Utilizing updated, best available science, EPA lowers screening levels for the first time in 30 years
January 17, 2024
EPA Press Office (email@example.com)
WASHINGTON – The U.S. Environmental Protection Agency is lowering recommended screening levels and strengthening guidance for investigating and cleaning up lead-contaminated soil in residential areas where children live and play. As a result of lower screening levels, EPA expects to investigate more residential properties for potential cleanup under the Superfund law and the Resource Conservation and Recovery Act. Today’s action delivers on the Biden-Harris Administration’s ongoing commitment to protect communities from lead poisoning, particularly in disadvantaged and overburdened communities facing multiple sources of lead exposure, advancing President Biden’s environmental justice goals.
“Every family and child, regardless of their zip code, deserves to live without worrying about the life-long health effects from exposure to lead pollution,” said EPA Administrator Michael S. Regan. “Today’s action ensures that EPA uses the latest, best available science to protect children living and playing near sites contaminated by lead in soil.”
EPA is lowering the screening level for lead in soil at residential properties from 400 parts per million (ppm) to 200 ppm. At residential properties with multiple sources of lead exposure, EPA will generally use 100 ppm as the screening level.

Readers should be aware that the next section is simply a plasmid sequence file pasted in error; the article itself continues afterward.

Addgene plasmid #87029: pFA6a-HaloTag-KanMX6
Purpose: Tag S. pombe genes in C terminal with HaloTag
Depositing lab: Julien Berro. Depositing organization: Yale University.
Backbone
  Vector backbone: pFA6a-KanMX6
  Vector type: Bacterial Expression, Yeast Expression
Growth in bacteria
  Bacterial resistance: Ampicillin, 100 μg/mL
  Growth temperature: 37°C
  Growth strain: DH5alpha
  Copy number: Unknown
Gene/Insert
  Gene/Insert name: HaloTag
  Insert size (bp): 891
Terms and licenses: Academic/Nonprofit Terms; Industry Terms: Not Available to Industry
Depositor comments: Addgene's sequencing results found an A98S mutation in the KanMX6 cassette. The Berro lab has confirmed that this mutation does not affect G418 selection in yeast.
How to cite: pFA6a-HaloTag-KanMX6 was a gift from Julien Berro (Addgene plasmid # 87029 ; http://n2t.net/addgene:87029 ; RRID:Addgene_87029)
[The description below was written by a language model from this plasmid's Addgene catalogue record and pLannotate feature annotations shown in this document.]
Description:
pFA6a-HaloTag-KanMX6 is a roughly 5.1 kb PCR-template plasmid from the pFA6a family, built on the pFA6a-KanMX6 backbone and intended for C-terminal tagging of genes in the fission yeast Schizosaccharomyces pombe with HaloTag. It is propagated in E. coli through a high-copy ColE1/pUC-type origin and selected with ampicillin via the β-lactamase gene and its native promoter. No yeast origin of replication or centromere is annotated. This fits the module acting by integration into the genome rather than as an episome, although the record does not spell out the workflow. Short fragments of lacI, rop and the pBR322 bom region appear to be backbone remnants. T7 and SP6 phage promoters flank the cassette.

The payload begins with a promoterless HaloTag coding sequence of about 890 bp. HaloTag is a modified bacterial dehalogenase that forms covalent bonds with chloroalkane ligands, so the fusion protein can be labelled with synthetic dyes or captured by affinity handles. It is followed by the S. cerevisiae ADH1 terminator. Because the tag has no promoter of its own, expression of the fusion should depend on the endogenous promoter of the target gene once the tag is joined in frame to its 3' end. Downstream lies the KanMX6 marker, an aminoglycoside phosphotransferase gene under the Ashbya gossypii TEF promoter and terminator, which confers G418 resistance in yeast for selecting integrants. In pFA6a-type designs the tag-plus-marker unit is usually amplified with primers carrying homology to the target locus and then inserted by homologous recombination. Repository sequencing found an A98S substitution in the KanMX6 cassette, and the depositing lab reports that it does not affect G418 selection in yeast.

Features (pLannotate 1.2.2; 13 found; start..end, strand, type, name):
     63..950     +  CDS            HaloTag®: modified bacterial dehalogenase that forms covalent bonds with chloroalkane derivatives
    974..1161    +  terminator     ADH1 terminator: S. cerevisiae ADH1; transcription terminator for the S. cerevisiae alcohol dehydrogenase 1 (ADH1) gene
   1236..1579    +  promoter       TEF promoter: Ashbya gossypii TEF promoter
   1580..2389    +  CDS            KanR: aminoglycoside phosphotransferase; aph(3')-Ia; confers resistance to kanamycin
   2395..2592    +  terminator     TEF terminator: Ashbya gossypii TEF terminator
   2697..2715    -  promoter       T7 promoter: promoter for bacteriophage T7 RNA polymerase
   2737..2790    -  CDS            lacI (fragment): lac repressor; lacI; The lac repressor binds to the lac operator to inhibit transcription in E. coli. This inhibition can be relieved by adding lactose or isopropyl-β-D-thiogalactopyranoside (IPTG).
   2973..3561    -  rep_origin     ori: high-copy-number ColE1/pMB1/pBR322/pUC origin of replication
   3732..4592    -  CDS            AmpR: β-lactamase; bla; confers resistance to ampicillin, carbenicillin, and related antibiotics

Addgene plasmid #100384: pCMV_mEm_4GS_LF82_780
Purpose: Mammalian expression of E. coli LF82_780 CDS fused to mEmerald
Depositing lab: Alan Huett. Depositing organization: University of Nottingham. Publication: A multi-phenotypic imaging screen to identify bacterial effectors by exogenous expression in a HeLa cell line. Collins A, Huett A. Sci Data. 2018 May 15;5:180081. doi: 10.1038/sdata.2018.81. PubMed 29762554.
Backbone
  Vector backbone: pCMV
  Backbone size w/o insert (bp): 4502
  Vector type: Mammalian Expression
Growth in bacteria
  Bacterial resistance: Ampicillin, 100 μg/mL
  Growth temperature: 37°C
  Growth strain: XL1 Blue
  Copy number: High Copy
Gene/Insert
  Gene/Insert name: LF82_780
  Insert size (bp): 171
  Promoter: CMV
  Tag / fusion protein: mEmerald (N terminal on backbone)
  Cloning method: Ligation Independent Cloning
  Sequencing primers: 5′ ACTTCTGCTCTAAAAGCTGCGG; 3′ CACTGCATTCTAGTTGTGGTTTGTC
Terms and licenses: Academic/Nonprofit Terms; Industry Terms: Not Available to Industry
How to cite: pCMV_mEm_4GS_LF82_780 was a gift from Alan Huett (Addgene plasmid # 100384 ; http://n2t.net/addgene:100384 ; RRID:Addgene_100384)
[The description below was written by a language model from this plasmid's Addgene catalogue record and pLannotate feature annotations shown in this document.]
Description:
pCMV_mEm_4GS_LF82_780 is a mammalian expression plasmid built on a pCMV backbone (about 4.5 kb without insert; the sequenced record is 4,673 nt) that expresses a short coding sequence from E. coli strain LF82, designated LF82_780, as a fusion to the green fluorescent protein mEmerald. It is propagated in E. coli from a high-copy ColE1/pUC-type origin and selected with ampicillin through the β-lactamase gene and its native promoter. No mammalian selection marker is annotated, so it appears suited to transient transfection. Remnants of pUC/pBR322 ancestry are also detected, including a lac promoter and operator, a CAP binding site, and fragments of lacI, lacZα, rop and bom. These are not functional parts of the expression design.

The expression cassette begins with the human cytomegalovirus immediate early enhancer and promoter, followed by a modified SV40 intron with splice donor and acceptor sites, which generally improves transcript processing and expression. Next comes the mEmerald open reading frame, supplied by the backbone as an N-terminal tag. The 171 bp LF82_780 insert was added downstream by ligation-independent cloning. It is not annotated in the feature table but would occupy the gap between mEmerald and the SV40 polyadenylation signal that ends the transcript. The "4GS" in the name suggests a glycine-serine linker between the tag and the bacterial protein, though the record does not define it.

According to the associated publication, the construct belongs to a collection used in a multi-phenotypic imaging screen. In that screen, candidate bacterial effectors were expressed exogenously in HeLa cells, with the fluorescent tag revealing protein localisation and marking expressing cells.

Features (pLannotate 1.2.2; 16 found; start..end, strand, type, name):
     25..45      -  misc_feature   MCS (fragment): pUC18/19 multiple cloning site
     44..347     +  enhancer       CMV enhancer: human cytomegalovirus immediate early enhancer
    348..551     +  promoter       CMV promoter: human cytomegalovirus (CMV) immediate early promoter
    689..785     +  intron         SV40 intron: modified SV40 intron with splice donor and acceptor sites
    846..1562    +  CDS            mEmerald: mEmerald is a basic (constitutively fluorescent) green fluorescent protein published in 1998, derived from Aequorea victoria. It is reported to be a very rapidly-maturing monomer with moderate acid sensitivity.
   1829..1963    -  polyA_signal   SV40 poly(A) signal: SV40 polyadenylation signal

Screening levels are not cleanup standards. While this update will help EPA site teams make site-specific cleanup decisions to protect nearby communities, EPA makes cleanup decisions specific to each site, using site-specific factors, including risk factors and community input that can vary from site to site.
The science is clear: there is no known safe blood lead level in children. In infants and children, lead can severely harm mental and physical development—slowing down learning and damaging the brain. In adults, lead can cause increased blood pressure, heart disease, decreased kidney function, and cancer. Communities often face multiple sources of lead exposure, including from lead-based paint, lead in soil, and lead in drinking water.
From day one, the Biden-Harris Administration has made protecting public health and advancing environmental justice a top priority, including by delivering on long overdue updates that follow the science. Updating the residential soil lead guidance is a significant milestone in EPA’s agencywide Strategy to Reduce Lead Exposures and Disparities in U.S. Communities, and aligns with the goals outlined in the Federal Lead Action Plan.
While the guidance goes into effect immediately, EPA welcomes feedback from the public that may be considered in any future updates to the guidance. Please submit written feedback on the guidance in the public docket (Docket ID: EPA-HQ-OLEM-2023-0664) for 60 days from January 17, 2024, to March 17, 2024.
For more information, visit the updated guidance webpage.